Receiving tech-related gifts for the holidays is exciting, but there’s a downside: You have to be careful to ensure each gadget has the right security protections, as it could be at risk in today’s rapidly evolving threat environment. Here’s what to take to heart before ripping off the wrapping paper and recording your unboxing videos:
Receiving tech-related gifts for the holidays is exciting, but there’s a downside: You have to be careful to ensure each gadget has the right security protections
Create strong passwords and set up 2FA on new and existing accounts
New devices mean new accounts, or at the very least remembering the logins to old ones – which might not be difficult, since there’s a good chance they’re all the same. As convenient as simple passwords might seem, they’re big liabilities, being eminently guessable. Use a password generator or manager to stay safe. Even better, set up a two-factor authentication (2FA) so that your username and password aren’t enough for someone to break into your account. The second factor is usually a unique code sent to a phone number,email address or separate device.
Install security software and keep everything up to date
Cybersecurity threats are always evolving. New attacks like fileless malware regularly emerge, while older ones such as ransomware resurface with added functionality. In this context, multi-layered defense is not optional, and it starts with software like Total Defense Ultimate Internet Security. This suite provides multi-device protection from malware along with mechanisms for simplifying software updates. Outdated applications are a leading cause of security exploits and should be updated or– if no longer supported and receiving patches – removed and replaced.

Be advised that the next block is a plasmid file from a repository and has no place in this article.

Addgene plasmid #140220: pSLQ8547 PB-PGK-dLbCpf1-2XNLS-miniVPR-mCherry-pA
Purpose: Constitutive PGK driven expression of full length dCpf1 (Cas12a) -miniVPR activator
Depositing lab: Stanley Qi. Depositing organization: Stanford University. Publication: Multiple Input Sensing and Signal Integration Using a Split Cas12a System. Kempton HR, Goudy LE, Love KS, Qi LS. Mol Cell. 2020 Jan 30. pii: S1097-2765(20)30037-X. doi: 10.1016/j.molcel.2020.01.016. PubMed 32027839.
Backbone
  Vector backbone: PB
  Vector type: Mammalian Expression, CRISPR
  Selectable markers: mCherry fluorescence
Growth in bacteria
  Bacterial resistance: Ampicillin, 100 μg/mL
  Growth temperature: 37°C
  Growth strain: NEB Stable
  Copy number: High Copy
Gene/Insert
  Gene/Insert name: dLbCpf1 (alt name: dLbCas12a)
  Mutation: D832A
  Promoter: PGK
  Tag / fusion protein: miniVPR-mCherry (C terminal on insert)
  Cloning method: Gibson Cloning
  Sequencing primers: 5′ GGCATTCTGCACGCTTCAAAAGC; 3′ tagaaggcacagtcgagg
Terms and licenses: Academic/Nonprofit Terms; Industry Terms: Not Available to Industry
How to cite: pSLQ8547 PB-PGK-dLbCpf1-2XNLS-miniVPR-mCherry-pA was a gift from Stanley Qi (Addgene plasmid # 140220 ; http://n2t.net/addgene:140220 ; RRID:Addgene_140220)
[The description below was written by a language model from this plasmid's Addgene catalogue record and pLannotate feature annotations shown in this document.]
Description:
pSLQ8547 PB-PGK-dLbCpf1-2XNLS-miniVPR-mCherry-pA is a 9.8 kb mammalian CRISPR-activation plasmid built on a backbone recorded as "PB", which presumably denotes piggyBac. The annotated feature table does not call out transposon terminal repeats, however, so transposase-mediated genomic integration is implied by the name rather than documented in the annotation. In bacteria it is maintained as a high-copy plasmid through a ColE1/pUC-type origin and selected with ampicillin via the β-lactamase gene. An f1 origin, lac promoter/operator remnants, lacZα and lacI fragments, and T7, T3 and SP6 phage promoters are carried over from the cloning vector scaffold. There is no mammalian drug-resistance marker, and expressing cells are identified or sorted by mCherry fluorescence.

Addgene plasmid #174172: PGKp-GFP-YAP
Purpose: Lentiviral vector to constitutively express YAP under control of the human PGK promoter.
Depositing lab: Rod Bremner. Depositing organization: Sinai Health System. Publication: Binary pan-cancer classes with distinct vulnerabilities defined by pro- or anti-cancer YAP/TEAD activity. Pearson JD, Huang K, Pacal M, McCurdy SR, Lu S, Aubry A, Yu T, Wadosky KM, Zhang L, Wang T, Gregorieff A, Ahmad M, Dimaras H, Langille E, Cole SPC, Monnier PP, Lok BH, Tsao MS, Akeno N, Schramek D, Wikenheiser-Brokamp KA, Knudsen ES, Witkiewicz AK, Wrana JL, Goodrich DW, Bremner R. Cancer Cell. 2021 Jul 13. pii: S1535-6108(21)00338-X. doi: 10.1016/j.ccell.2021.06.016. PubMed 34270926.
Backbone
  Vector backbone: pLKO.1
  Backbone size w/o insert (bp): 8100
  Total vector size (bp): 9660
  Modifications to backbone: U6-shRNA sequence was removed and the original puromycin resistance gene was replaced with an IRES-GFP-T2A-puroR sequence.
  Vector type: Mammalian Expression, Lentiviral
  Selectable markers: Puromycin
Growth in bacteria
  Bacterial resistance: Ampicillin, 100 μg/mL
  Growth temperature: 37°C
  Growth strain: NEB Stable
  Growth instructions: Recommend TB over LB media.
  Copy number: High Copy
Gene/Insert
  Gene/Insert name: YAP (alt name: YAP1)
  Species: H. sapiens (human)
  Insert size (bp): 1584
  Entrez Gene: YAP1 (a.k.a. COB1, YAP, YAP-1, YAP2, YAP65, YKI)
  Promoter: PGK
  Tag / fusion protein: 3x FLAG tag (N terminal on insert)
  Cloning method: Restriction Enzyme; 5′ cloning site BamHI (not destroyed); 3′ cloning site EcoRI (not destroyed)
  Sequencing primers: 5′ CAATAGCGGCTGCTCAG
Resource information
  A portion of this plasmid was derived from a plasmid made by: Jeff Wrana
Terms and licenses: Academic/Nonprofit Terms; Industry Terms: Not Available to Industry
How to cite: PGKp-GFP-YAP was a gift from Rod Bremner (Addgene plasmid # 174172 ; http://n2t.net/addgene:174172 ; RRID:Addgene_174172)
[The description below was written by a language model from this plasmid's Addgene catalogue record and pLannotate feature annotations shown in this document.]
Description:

Limit what your devices know about you
If you have a new laptop or desktop, think about covering up its webcam to prevent possible spying via PC malware. On Windows 10, consider changing the default privacy settings to disable your advertising ID and turn off location services.Using a local account (on Windows) or an email-based one (for other apps and services) is also preferable to signing up via a social account, if you’re concerned about privacy. For mobile devices, you might want to deny microphone access unless absolutely necessary, since some applications have collected audio data for use in ad targeting.
Only use secure network and site connections
Not all internet connections are created equal. Avoid public Wi-Fi or, if you cannot, use it in tandem with a virtual private network (VPN) to shield your activity. Default to cellular connectivity (like LTE) if you’re not sure about a Wi-Fi connection. When shopping or trying to return something online, look for an HTTPS connection (signified by padlock or green bar) and never enter sensitive information over plain HTTP.
You can count on our security software solution to help make life a little easier on all of your devices.